Consumer Markets and Consumer Buying Behavior
Buying behavior is the decision processes and acts of people involved in buying and using products.
Consumer buying behavior refers to the buying behavior of ultimate consumers— those who purchase products for personal use and not for business purposes.
Understanding buying behavior requires knowledge of the consumption process and consumers‘ perceptions of product utility.
Consumer Buying Decision Process
The consumer buying decision process is a five-stage purchase decision process which includes problem recognition, information search, evaluation of alternatives, purchase, and post-purchase evaluation.
The actual act of purchase is only one stage in the process and is not the first stage.
Not all decision processes, once initiated, lead to an ultimate purchase; the individual may terminate the process at any stage.
Not all consumer buying decisions include all five stages.
This stage occurs when a buyer becomes aware of a difference between a desired state and an actual condition.
Recognition speed can be slow or fast.
Individual may never become aware of the problem or need. Marketers may use sales personnel, advertising, and packaging to trigger recognition of needs or problems.
After the consumer becomes aware of the problem or need, he or she searches for information about products that will help resolve the problem or satisfy the need.
There are two aspects to an information search:
In the internal search, buyers first search their memories for information about products that might solve the problem.
In the external search, buyers seek information from outside sources.
An external search occurs if buyers cannot retrieve enough information from their memories for a decision.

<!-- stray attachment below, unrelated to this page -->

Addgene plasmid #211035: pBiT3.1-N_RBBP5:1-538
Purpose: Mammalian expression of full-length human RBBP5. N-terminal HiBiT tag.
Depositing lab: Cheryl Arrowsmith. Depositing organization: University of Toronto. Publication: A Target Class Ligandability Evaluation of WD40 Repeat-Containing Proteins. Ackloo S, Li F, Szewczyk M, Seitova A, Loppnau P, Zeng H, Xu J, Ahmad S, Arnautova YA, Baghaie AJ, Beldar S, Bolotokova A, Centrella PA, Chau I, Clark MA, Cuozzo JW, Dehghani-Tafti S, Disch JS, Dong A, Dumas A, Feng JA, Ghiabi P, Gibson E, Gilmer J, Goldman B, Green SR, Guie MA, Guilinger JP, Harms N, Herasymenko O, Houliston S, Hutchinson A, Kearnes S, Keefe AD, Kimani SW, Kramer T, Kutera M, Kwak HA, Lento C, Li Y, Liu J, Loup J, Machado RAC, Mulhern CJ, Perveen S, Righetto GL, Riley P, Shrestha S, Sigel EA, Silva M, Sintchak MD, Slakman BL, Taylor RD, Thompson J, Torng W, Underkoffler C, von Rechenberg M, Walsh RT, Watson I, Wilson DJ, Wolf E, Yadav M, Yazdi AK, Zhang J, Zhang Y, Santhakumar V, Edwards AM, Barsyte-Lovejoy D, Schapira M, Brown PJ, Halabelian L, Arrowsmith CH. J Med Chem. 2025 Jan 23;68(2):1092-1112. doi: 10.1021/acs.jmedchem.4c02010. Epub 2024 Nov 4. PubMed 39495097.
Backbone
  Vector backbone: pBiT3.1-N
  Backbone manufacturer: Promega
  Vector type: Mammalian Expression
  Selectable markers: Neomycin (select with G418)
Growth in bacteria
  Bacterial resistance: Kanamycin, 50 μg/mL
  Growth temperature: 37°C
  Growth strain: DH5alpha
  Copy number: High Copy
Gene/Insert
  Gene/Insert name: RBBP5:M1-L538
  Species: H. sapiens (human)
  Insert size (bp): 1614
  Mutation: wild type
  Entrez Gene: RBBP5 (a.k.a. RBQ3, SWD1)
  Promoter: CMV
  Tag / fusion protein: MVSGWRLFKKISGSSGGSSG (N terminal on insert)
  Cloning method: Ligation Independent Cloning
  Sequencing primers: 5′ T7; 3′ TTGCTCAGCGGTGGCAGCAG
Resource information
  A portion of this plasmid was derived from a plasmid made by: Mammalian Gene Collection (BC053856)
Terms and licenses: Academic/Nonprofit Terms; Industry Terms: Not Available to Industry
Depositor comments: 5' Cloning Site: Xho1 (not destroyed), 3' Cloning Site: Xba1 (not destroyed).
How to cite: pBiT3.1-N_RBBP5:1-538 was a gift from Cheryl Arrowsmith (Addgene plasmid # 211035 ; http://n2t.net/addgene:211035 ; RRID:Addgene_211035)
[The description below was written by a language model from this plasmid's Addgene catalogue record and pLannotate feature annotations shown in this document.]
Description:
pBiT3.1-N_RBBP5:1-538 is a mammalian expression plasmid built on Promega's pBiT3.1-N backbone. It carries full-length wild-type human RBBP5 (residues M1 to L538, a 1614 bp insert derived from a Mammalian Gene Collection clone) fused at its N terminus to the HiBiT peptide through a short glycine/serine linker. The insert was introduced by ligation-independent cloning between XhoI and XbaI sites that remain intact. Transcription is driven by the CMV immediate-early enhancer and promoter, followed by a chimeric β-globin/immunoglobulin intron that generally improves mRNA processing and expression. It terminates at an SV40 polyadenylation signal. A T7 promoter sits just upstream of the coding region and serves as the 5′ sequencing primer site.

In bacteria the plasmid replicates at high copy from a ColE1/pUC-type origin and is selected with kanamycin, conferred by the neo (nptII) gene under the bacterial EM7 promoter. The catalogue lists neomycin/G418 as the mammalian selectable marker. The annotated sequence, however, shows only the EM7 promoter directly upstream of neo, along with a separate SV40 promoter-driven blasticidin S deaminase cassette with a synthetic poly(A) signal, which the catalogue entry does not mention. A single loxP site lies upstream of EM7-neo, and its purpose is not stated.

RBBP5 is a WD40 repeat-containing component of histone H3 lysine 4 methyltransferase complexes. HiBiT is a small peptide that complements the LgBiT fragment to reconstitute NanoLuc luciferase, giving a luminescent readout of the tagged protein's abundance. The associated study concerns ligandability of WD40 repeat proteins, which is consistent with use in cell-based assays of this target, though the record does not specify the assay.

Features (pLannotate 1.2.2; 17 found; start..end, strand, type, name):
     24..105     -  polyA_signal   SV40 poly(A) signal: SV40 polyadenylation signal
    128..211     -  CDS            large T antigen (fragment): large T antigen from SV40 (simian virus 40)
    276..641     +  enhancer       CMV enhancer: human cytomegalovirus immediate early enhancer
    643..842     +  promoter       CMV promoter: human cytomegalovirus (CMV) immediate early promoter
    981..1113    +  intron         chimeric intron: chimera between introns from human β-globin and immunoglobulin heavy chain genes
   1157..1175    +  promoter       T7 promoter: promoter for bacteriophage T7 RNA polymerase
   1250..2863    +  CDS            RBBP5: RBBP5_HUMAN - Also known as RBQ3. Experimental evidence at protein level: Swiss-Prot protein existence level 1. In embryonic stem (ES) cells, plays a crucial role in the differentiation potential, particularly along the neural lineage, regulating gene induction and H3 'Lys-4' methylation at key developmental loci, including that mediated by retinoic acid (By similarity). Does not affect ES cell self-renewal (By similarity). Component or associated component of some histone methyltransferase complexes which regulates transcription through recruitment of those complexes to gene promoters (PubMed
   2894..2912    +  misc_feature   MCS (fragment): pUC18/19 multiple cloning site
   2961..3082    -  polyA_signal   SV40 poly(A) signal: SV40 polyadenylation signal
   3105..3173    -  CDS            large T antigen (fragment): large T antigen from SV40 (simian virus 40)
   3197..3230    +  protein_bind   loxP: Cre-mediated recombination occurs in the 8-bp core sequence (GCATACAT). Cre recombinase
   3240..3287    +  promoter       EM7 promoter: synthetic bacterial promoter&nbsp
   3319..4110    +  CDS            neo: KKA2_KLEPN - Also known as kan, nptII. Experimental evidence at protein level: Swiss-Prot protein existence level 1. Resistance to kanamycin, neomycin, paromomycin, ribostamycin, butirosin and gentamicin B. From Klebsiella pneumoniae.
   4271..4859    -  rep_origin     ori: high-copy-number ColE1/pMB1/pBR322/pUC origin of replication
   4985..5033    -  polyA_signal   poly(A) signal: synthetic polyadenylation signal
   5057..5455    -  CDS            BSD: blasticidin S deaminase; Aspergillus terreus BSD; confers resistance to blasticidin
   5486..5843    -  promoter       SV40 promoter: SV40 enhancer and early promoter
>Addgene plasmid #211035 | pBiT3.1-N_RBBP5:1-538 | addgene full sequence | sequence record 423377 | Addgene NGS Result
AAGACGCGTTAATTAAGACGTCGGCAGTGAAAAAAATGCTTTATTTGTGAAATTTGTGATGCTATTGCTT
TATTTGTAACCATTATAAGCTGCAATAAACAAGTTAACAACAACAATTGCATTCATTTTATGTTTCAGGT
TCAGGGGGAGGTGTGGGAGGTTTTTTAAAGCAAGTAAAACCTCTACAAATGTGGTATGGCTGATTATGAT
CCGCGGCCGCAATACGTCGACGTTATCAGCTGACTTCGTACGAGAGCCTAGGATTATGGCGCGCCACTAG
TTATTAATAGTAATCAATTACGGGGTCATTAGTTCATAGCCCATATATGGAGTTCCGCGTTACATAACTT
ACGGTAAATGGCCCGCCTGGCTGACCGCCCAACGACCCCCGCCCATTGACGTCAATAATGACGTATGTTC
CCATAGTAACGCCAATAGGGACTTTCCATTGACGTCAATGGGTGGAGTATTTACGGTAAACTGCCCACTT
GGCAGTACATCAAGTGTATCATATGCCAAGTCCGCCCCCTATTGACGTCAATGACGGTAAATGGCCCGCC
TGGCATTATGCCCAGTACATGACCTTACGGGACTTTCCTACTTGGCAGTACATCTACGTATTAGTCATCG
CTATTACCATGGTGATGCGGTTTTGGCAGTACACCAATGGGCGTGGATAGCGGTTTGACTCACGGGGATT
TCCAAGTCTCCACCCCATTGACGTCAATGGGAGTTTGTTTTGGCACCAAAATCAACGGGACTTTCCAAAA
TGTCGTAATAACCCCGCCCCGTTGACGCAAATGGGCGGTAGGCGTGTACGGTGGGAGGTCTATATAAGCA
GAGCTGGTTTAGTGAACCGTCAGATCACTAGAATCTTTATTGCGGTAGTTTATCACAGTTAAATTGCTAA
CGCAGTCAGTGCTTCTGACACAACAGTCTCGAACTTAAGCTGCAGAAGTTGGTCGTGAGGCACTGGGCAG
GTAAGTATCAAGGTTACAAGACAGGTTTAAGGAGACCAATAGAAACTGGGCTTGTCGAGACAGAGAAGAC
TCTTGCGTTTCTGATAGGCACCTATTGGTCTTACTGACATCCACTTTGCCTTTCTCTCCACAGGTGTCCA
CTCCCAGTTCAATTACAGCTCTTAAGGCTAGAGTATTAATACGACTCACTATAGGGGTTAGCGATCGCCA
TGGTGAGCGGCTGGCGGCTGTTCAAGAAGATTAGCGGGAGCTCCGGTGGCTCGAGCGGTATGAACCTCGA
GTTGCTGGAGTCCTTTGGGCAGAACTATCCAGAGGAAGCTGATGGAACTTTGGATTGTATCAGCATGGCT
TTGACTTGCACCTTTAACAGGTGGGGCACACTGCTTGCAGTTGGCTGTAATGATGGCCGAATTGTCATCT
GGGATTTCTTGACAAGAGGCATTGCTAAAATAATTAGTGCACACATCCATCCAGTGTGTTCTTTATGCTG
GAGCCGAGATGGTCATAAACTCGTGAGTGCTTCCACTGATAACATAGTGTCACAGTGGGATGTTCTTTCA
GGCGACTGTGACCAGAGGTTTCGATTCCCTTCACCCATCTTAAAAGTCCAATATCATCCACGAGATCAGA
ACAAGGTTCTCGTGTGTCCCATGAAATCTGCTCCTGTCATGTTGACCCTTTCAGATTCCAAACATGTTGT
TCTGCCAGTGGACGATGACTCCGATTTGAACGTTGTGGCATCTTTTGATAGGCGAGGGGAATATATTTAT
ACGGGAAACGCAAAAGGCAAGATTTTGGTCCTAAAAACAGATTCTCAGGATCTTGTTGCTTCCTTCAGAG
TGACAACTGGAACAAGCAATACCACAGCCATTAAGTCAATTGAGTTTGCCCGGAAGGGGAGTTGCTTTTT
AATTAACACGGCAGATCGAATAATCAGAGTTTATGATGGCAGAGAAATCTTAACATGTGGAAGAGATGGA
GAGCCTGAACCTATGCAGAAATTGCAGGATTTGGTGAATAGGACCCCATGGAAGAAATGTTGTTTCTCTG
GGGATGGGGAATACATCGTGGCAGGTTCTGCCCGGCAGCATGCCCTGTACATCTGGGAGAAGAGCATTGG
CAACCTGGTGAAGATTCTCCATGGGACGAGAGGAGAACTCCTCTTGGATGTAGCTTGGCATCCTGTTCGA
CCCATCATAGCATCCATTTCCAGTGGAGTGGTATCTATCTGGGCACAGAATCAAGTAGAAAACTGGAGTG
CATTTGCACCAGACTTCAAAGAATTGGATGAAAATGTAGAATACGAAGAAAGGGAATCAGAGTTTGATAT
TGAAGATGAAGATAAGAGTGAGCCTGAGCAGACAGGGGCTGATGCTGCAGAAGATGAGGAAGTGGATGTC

Buyers seek information from friends, relatives, public sources, such as government reports or publications, or marketer-dominated sources of information, such as salespeople, advertising, websites, package labeling, and in-store demonstrations and displays. The Internet has become a major information source.
Repetition, a technique well known to advertisers, increases consumers‘ learning. Repetition eventually may cause wear-out, meaning consumers pay less attention to the commercial and respond to it less favorably than they did at first.
Evaluation of Alternatives
A successful information search within a product category yields a consideration set (aka evoked set), which is a group of brands that the buyer views as possible alternatives.
The consumer establishes a set of evaluative criteria, which are objective and subjective characteristics that are important to him or her.
The consumer uses these criteria to rates and ranks brands in the consideration set.
Marketers can influence consumers‘ evaluations by ―framing‖ the alternatives—that is, by the manner in which they describe the alternatives and attributes.
Purchase selection is based on the outcome of the evaluation stage and other dimensions.
Product availability, seller choice, and terms of sale may influence the final product selection.
The buyer may choose to terminate the buying decision process, in which case no purchase will be made.
After purchase, the buyer begins to evaluate the product to ascertain if the actual performance meets expected levels.
Evaluation is based on many of the same criteria used when evaluating alternatives.